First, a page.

The Charlie Bravo Story


Where to start? Dad and I were rolling through the Ozarks last weekend when we encountered a motorcycle and her rider on the side of the road. Following the unwritten rule of traveler’s etiquette that unfortunately is ignored too often these days, we stopped to render assistance. The rider was an older Englishwoman on a Honda CBR600RR, a very fast, nimble, race-oriented bike. All was well, she was just layering up her gear as the afternoon temps had started to drop as the sun had begun his retreat behind the mountains. After exchanging info, we followed her for a time to video her lines, and her riding was absolutely amazing.

Wait just a minute there, Charlie; did you say “older”? You do realize that the Englishwoman and I were roughly the same age; what does that make me?

Well, dad, they do say the memory is the second thing to go…

I find your line of thinking disturbing, Charlie, so I’ll take it from here; I recently found this unrelated post on the FB page of one of your followers, reprinted with permission here:

“To my over 50’s friends. I’d be interested to know your thoughts. In your experience, do you feel more invisible as you age? I’ve had a horrible week. I am usually ignored on pedestrian crossings, or get abused for trying to cross the road. Every day, trying to cross the road at school on the pedestrian crossing I have close calls with traffic. If I was a gorgeous 20 something, I’m sure it would be different. Today I had four close passes and a ton of abuse while out riding. Again, if I looked better in Lycra it might have been different. I have found over the last few years that I am abused, ignored and am generally an inconvenience to others. When I was young and attractive, it was never like this. Every day I’m a little older, and worth a little less. One day I’ll be too old to be worth anything at all.”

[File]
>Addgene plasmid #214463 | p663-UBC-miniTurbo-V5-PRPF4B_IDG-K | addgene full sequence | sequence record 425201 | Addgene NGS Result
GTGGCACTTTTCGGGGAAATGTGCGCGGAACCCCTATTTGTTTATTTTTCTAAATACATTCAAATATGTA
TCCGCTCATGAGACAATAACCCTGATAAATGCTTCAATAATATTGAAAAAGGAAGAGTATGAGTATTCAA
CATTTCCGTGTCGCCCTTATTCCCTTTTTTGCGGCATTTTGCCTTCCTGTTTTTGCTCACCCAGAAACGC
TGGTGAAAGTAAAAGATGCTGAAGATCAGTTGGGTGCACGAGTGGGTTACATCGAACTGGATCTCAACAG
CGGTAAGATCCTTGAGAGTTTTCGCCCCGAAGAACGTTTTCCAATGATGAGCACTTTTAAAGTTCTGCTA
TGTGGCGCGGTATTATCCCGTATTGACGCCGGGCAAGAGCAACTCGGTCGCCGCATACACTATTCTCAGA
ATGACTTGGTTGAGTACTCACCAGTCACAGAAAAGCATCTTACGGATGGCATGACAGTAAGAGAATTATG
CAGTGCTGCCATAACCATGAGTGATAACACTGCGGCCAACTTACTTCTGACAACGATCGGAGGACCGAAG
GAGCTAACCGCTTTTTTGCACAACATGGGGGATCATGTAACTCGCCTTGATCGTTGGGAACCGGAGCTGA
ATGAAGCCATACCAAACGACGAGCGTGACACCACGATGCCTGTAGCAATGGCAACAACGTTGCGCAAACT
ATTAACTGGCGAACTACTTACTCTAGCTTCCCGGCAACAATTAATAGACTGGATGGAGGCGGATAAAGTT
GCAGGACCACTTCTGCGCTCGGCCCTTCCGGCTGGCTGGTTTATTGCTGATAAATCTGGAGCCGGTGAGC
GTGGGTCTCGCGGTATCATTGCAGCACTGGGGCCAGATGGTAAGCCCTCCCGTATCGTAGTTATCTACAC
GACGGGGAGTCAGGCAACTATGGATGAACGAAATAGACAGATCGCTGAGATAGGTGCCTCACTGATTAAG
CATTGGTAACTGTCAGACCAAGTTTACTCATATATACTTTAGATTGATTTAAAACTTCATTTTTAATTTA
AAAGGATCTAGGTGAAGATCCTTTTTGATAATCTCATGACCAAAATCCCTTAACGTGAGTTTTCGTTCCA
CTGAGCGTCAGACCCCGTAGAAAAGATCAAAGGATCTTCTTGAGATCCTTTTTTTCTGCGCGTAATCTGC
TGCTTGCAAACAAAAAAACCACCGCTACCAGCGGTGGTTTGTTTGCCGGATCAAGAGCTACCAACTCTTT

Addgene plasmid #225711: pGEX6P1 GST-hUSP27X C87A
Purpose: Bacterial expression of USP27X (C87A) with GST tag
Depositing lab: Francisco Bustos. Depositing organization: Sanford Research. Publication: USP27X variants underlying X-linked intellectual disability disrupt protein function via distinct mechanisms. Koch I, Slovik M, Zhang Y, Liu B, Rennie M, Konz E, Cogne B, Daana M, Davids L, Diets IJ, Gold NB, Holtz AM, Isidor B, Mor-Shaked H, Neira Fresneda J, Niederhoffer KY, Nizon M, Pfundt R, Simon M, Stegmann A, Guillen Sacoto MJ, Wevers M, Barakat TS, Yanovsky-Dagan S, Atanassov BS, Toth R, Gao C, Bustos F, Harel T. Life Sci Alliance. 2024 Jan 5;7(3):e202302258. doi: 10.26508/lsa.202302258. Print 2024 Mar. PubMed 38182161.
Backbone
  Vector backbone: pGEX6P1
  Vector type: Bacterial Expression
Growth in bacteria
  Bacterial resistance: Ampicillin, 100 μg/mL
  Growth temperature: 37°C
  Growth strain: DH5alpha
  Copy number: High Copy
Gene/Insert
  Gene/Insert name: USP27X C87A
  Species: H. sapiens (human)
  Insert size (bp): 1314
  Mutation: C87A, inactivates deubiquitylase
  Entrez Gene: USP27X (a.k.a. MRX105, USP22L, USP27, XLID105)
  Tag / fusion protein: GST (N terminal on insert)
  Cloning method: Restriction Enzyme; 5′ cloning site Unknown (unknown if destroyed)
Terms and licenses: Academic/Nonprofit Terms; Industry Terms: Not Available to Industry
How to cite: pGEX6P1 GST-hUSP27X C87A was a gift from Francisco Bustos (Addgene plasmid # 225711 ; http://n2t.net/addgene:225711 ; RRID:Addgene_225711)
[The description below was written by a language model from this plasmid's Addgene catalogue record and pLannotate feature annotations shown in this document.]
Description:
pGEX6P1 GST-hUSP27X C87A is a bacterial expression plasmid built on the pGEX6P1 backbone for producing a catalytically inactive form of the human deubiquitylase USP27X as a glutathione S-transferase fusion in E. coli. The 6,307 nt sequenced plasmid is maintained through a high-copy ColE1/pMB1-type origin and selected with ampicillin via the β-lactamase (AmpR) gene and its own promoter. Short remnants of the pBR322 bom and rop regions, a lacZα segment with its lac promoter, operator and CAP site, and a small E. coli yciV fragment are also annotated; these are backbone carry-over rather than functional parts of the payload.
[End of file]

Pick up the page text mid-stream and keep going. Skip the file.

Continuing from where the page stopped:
After reading these words, I had to go check out this person’s photo, and was blown away to not find a withered old crone but a vibrant, healthy woman in the prime of her life, and it made me wonder: how many perceptions of how others view us is manufactured in our own minds?

Or planted there be the media? Its sometimes difficult to maintain an attitude of self worth when every commercial that is obviously pointed towards those of our generation involves
hemorrhoidal treatments, life insurance, or some other humiliating condition. Judging from what the advertisers regurgitate at us, it’s easy to succumb to the belief that we are all sitting around on growths the size of grapefruits, wasting our grandkids inheritance until we clock out and let the funeral industry vultures swoop in to pick at their piece of the carcasses.

Well, they’re selling, but I ain’t buying.

At fifty, I remember thinking my life was over; kids grown up, career playing out, nowhere near the physical condition I had once enjoyed. What could possibly be on the horizon that could compare with what I had already experienced?

I had no idea that what I was looking at as a setback was in fact a set-up for the next stage of my life; those past experiences that I was viewing with such longing in my rear view mirrors were merely providing me with the foundation to launch into the next phase of my life. There’s a reason that a windshield is many times larger than the rear view mirrors, as where you’ve been is important, where you’re going is vital.

And “vital” is the key word here. I’m sure that the person that left Charlie to starve in that crate believed that her ability to contribute to society had passed, if it ever existed in the first place. But if any word describes Charlie explicitly, it is “vitality”, and it does you as well. Although the role and responsibilities in your life may have changed, you still have them, and your best days are always before you; just ask Charlie…

Charke diem!

Dad and Charlie Bravo, somewhere on The Road.